Networking works for professionals in all fields, but there’s a lot more to it than putting your practice’s name in an industry directory. Here are 11 strategies to help you succeed at networking.
A tax professional recently complained that he thought the whole “networking thing” was over-hyped and just didn’t work.
“Why do you say that?” I asked.
“Because I belong to several associations and I’ve never gotten a single lead from any of them,” he said.
“Are you active in the groups and attend meetings regularly?” I asked.
“Well, no. I don’t have time. But I think I’m listed in their membership directories.”
Networking does work for professionals in all fields, but there’s a lot more to it than putting your practice’s name in an industry directory. To benefit from networking you must be organized and proactive. You need to choose a target, plan a strategy and then work your plan. Here are several strategies to help you succeed.
Don’t try to market to everyone. “Everyone” is much too broad a target to market effectively to. Businesses and individuals like to do business with people they know and trust. Instead of wasting time and advertising dollars trying to reach a broad spectrum of clients, choose one or two niches such as small retailers, middle-aged consumers who have parents in nursing homes, or technology companies, for instance.
Join the associations or civic groups that your targeted customers join. Focus on just a few key industries. Don’t be a no-show or passive observer at meetings. Get active. Go to meetings as often as possible and work on one or two committees. Arrive early to meetings and be slow to leave. Your goal: to be the first person everyone remembers and suggests when others ask, “Do you know anyone who…?”
Build your own small network. Look for other professionals who serve the same clients you want to reach, but who don’t compete directly with you. Get together formally or informally to share business tips, referrals, leads, and even mailings.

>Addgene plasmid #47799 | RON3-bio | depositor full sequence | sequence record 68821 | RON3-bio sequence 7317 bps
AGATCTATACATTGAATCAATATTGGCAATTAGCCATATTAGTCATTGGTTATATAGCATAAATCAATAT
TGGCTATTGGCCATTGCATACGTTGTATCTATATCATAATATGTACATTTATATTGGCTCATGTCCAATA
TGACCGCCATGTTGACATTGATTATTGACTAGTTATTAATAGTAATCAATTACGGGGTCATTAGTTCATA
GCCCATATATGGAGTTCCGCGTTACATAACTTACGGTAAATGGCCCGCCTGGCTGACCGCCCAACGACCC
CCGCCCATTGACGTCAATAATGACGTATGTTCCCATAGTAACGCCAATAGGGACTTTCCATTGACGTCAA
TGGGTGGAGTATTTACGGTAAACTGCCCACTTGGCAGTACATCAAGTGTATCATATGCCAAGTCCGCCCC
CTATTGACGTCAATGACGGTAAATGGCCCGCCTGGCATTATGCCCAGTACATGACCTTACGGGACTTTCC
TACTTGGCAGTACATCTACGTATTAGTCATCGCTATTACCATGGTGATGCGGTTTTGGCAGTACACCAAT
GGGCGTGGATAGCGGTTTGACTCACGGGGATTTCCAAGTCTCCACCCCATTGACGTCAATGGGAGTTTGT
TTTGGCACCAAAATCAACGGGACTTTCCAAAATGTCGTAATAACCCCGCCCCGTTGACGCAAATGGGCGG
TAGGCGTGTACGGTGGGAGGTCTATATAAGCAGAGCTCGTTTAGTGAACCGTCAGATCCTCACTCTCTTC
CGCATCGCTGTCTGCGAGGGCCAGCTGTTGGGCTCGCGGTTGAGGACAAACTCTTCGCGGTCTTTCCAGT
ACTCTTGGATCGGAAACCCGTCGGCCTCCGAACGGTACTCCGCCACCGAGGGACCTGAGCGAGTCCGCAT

Give talks related to your area of expertise. Talk to libraries and industry associations and get on their list of presenters for meetings. It will usually take several months to get scheduled, so plan ahead.
Use your slow periods to write articles about subjects your practice specializes in and contribute them to appropriate web sites and newsletters published by local associations. Be sure to include not only a byline but also your email address and a link to your web site. Then, remember to read your email and respond to it daily. Most publications have several weeks to several months lead time, so plan in advance.
Get prospects and clients to talk about their businesses and personal lives. And listen to what they are saying. Are they pressed for time? Are they worried about some particular problem? Use what they tell you to sell potential clients what they really want to buy. Although you may be offering tax preparation services, Mary Smith may really want the time-saving benefits of your service. And, John Jones may want the peace of mind that comes from knowing that all his tax work is done properly.
Make yourself known to the media. Let them know about your area of expertise and that you are available for interviews or to be a guest on local cable TV shows or local talk radio. To set yourself apart from other experts in your community, don’t just send one press release and forget about it. Compile a series of press releases containing brief tips or information about your specialty. Then send one release a week over a period of a month or two to make your name familiar. Call ahead and find out what reporter or show host should get your press release.
Keep in touch with contacts you’ve made in the past. Call now and then just to say hello or to pass along some general piece of industry information. Ask how projects they are working on are going, mention news articles you’ve seen about them, and congratulate them on any recent successes they’ve had. Keep the details straight by making notes in a contact manager each time you talk to a client or prospect. Remember, sales grow out of relationships, and this is a good way to establish relationships with key contacts and prospects.
Attend local industry trade shows. Even if you don’t have a booth at the show, be there to meet and greet people in your industry. If you do have a booth, get there early and stay late. Networking with other vendors at the show can be a good source of business and leads.
Follow up on leads. All the leads in the world are worthless if you don’t follow up on them. Make notes on the back of business cards to help you remember specific contacts. Make the phone calls or send the information you promised. Then, follow up at regular intervals just to stay in touch. Marketing isn’t a one-time hit-or-miss proposition. Building a successful practice takes patience and ongoing marketing.
Don’t forget to ask for the business. Like it or not, selling is part of any business.